Mathematics is a game with rules and no objectives.
Theology is a game whose object is to bring rules into the subjective.

Saturday, December 20, 2008

Principles of Human Knowledge (2)

5. If we thoroughly examine this tenet it will perhaps be found at bottom to depend on the doctrine of abstract ideas. For can there be a nicer strain of abstraction than to distinguish the existence of sensible objects from their being perceived, so as to conceive them existing unperceived? Light and colors, heat and cold, extension and figures—in a word the things we see and feel—what are they but so many sensations, notions, ideas, or impressions on the sense? And is it possible to separate, even in thought, any of these from perception? For my part, I might as easily divide a thing from itself. I may, indeed, divide in my thoughts, or conceive apart from each other, those things which perhaps I never perceived by sense so divided. Thus I imagine the trunk of a human body without the limbs, or conceive the smell of a rose without thinking on the rose itself. So far, I will not deny, I can abstract, if that may properly be called abstraction which extends only to the conceiving separately such objects as it is possible may really exist or be actually perceived asunder. But my conceiving or imagining power does not extend beyond the possibility of real existence or perception. Hence, as it is impossible for me to see or feel anything without an actual sensation of that thing, so it is impossible for me to conceive in my thoughts any sensible thing or object distinct from the sensation or perception of it.

6. Some truths there are so near and obvious to the mind that a man need only open his eyes to see them. Such I take this important one to be, to wit, that all the choir of heaven and furniture of the earth, in a word all those bodies which compose the mighty frame of the world, have not any subsistence without a mind, that their being is to be perceived or known; that consequently so long as they are not actually perceived by me, or do not exist in my mind or that of any other created spirit, they must either have no existence at all, or else subsist in the mind of some Eternal Spirit; it being perfectly unintelligible, and involving all the absurdity of abstraction, to attribute to any single part of them an existence independent of a spirit. To be convinced of which, the reader need only reflect and try to separate in his own thoughts the being of a sensible thing from its being perceived.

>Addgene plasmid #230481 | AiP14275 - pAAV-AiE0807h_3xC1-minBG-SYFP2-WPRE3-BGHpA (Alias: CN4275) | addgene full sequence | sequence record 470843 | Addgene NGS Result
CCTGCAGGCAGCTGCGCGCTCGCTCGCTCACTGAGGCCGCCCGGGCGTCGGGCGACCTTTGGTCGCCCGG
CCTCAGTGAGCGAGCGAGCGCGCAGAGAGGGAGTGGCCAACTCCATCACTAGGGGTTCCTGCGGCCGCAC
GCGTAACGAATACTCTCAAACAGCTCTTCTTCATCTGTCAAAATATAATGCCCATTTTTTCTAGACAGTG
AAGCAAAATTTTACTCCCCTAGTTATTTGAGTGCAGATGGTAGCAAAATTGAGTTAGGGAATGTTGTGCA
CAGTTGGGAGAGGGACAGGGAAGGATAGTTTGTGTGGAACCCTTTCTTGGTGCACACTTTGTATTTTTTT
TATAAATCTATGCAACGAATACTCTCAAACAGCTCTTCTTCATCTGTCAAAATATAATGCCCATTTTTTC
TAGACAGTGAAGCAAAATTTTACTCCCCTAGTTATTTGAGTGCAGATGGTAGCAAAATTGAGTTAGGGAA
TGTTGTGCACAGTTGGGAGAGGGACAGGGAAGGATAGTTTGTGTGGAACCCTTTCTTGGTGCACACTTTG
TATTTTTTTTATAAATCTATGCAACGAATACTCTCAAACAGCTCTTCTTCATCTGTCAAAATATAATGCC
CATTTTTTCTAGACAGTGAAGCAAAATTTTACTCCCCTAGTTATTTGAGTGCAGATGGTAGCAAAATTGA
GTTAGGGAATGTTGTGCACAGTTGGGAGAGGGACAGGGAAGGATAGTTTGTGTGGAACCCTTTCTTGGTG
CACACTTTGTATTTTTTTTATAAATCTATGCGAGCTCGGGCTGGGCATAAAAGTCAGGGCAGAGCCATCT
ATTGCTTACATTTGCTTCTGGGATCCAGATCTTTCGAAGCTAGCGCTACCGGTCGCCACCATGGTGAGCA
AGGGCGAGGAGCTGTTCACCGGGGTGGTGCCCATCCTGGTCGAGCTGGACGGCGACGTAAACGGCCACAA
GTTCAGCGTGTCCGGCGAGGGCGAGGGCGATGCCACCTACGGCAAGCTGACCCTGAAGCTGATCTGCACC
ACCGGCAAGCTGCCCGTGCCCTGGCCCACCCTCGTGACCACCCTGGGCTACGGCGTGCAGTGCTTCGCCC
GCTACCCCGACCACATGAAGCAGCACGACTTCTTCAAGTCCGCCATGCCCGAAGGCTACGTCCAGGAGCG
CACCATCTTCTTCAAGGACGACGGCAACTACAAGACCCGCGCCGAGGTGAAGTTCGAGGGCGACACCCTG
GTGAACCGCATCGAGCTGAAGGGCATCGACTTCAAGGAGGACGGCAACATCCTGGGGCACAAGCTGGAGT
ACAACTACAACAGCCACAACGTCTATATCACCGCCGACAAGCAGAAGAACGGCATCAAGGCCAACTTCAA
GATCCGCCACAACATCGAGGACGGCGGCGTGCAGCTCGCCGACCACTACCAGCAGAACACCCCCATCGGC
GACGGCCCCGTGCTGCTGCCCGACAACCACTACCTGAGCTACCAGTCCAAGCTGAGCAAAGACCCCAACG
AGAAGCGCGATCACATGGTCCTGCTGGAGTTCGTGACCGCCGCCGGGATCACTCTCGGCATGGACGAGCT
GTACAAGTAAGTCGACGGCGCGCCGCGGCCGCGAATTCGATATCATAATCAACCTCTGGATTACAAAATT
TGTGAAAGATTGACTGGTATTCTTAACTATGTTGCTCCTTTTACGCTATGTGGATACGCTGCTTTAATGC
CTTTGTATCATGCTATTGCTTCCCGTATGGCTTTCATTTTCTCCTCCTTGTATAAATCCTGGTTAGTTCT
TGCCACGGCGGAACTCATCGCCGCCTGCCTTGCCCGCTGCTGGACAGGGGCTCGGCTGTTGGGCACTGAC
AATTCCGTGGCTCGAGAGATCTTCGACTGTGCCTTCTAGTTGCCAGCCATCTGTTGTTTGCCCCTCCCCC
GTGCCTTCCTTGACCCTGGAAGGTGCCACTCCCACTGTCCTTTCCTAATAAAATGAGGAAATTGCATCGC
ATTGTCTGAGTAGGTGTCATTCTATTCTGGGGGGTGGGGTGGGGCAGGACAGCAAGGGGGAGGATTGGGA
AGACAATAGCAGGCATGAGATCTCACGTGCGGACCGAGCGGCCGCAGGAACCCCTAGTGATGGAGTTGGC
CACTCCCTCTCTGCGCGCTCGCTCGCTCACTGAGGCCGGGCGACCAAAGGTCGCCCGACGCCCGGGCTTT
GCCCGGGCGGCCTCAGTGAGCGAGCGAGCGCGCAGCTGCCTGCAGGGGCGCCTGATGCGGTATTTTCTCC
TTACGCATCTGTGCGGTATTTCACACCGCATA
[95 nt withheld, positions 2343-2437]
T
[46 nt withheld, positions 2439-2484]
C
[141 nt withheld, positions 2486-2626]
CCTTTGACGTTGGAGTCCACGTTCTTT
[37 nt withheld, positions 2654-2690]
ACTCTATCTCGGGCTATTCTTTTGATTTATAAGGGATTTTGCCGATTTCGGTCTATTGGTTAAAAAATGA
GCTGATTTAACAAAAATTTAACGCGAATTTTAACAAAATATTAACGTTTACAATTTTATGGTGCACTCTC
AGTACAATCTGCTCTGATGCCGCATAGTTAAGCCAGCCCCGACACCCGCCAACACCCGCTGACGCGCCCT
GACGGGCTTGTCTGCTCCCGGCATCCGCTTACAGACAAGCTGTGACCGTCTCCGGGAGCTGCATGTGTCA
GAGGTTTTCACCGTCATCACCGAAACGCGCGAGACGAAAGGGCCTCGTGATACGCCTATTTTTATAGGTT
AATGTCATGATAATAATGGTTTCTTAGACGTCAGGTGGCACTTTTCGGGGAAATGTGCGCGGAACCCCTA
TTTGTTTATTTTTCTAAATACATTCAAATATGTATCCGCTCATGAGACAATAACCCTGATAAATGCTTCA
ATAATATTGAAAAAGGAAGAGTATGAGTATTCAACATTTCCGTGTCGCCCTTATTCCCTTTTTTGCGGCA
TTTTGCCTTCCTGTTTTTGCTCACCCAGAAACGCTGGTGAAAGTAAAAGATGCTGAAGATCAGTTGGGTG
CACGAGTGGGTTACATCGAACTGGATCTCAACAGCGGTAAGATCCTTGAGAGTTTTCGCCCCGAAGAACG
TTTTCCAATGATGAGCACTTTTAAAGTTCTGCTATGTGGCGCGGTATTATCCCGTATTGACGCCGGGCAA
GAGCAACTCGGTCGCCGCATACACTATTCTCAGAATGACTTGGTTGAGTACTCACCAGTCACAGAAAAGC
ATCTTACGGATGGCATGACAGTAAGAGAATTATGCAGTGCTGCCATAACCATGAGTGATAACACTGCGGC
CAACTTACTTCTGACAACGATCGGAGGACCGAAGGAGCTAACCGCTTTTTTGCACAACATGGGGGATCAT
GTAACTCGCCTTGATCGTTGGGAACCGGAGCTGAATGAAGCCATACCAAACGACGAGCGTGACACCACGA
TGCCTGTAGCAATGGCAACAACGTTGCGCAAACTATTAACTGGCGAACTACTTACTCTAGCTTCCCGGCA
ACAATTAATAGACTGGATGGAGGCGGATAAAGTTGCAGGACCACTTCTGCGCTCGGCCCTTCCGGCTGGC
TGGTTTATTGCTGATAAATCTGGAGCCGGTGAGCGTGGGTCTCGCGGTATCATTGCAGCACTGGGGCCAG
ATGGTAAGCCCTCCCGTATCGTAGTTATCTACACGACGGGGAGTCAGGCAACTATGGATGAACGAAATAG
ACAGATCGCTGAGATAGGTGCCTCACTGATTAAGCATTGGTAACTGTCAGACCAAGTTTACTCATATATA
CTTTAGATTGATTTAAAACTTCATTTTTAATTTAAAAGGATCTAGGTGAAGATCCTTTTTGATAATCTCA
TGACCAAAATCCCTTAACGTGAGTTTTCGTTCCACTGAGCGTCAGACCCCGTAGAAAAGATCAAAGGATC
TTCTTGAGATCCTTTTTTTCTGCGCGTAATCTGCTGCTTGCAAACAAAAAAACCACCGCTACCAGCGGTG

7. From what has been said it follows there is not any other substance than spirit, or that which perceives. But for the fuller proof of this point, let it be considered the sensible qualities are color, figure, motion, smell, taste, etc.—that is, the ideas perceived by sense. Now, for an idea to exist in an unperceiving thing is a manifest contradiction, for to have an idea is all one as to perceive; that therefore wherein color, figure, and the like qualities exist must perceive them; hence it is clear there can be no unthinking substance or substratum of those ideas.

8. But, say you, though the ideas themselves do not exist without the mind, yet there may be things like them, whereof they are copies or resemblances, which things exist without the mind in an unthinking substance. I answer, an idea can be like nothing but an idea; a color or figure can be like nothing but another color or figure. If we look but never so little into our thoughts, we shall find it impossible for us to conceive a likeness except only between our ideas. Again, I ask whether those supposed originals or external things, of which our ideas are the pictures or representations, be themselves perceivable or no? If they are, then they are ideas and we have gained our point; but if you say they are not, I appeal to anyone whether it be sense to assert a color is like something which is invisible; hard or soft, like something which is intangible; and so of the rest.